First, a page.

For a long time, scientists thought that while excess fat causes problems in many parts of the body, the mind was exempt. After all, there are no fat cells in the brain, and the protective blood-brain barrier usually prevents undesirable molecules from bothering our most precious organ. New research seems to refute this too-good-too-be-true theory, however. Several recent studies indicate that obesity leaves our brains open to invasion.
It’s no secret that humans, especially those in developed nations, have a weight problem. Our weird food and sedentary lifestyle encourage obesity and all the health risks that come along with it. Still, scientists had many unanswered questions about how excessive fat affects the human brain.
“Recent disquieting studies in animals indicate that obesity weakens that barrier, leaving it leaky and permeable. In obese animals, substances released by fat cells can ooze past the barrier and into the brain,” reports Gretchen Reynolds for the New York Times.
In a series of neurological experiments conducted by researchers at Georgia Regents University in Augusta, mice were allowed to eat as much as they wanted. They soon developed a hefty layer of extra fat. When the researchers examined their animals’ blood, it “showed increasingly hefty doses of a substance called interleukin 1 that is created by fat cells and known to cause inflammation.” Unfortunately, the brain’s protective barrier showed itself weak in the face of this invasive substance.
Scientists watched as “interleukin 1 migrated to the head, [passed] the blood-brain barrier and entered areas such as the hippocampus, a part of the brain critical for learning and memory.”
As if too much interleukin 1 on the brain wasn’t bad enough, the researchers also noticed that the obese mice had extremely low levels of a biochemical associated with healthy synapse function. Healthy synapses are like air traffic controllers for the brain, but unhealthy synapses allow brain messages to get jammed up and jumbled. In subsequent tests of memory and learning capacity, the fat mice performed miserably.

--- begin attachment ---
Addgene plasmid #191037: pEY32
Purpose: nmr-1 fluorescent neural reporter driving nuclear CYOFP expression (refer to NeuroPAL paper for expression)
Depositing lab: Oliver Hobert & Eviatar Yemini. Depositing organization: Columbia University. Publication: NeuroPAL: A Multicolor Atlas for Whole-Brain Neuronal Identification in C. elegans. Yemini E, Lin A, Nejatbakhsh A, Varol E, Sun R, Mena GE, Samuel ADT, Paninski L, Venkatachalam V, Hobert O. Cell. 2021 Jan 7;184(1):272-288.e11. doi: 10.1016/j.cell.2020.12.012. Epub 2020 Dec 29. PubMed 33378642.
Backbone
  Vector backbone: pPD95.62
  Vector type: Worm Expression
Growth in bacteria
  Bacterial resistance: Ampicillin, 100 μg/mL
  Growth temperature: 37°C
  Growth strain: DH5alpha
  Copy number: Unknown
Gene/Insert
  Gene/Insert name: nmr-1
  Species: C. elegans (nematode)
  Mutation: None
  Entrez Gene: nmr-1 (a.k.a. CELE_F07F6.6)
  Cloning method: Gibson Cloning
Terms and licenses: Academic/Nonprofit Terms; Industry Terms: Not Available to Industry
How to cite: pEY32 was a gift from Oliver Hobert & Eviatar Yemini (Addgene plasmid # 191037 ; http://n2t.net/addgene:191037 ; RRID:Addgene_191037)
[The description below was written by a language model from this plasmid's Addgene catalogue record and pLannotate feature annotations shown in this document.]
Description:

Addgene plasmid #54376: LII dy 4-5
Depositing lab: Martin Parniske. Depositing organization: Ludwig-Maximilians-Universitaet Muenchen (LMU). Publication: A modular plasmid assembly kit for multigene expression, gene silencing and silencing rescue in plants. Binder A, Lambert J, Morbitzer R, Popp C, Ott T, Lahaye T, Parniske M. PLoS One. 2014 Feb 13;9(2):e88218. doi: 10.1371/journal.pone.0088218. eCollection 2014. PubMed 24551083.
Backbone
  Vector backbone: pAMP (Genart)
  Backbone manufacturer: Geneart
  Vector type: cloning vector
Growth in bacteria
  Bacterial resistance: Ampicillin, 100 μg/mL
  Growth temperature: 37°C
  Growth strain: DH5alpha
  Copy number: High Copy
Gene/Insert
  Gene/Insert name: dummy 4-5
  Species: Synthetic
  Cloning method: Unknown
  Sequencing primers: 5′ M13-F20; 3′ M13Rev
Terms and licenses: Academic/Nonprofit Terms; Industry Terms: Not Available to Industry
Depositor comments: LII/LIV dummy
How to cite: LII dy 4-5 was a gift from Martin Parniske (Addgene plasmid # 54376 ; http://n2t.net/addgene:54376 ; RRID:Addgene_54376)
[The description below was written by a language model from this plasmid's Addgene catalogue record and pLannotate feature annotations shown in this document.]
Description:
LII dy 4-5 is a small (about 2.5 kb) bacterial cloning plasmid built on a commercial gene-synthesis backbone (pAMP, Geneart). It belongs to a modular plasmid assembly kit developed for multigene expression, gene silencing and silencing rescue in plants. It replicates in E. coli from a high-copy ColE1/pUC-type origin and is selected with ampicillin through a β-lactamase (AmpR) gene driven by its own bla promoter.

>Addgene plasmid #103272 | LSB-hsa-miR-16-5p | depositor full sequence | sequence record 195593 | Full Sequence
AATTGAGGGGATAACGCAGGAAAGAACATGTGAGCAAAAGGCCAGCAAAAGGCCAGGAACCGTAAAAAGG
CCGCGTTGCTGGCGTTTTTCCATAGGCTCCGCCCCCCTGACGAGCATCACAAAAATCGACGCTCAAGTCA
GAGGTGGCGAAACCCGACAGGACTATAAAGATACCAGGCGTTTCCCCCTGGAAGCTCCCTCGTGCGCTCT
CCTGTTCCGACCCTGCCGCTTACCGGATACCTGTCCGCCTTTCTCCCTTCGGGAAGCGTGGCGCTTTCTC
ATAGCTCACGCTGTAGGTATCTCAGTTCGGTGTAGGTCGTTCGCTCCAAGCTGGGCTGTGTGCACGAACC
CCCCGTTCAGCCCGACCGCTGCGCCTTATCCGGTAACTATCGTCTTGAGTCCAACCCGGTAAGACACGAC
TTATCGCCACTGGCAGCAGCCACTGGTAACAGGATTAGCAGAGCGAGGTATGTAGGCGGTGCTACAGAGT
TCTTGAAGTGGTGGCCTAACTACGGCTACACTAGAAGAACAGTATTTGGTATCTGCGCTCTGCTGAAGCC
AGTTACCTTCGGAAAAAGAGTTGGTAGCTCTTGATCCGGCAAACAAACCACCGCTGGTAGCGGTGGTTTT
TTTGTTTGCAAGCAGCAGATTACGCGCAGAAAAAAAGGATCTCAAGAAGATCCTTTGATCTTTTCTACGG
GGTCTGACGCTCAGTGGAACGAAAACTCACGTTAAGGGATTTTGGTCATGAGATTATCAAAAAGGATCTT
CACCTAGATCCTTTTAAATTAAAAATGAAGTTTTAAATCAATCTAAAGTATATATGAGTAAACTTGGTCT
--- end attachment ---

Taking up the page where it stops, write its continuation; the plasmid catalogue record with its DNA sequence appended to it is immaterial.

Depressing, right? Our love handles could be the reason we can’t remember anyone’s name, or bombed that really important presentation at work. The good news is, there’s an easy fix for excessive fat cells that are slowing down your brain function: exercise.
After 12 weeks on a daily 45-minute exercise program (they walked on a treadmill) the obese mice not only shed the extra weight, they “did much better on cognitive tests than the sedentary mice and, when the researchers examined tissue from their hippocampi, showed little evidence of inflammation and robust levels of the chemical marker of synaptic health. The results suggested that, as the scientists write in the study,’treadmill training normalized hippocampal function,’ even in animals born to be fat and that remained heavy.”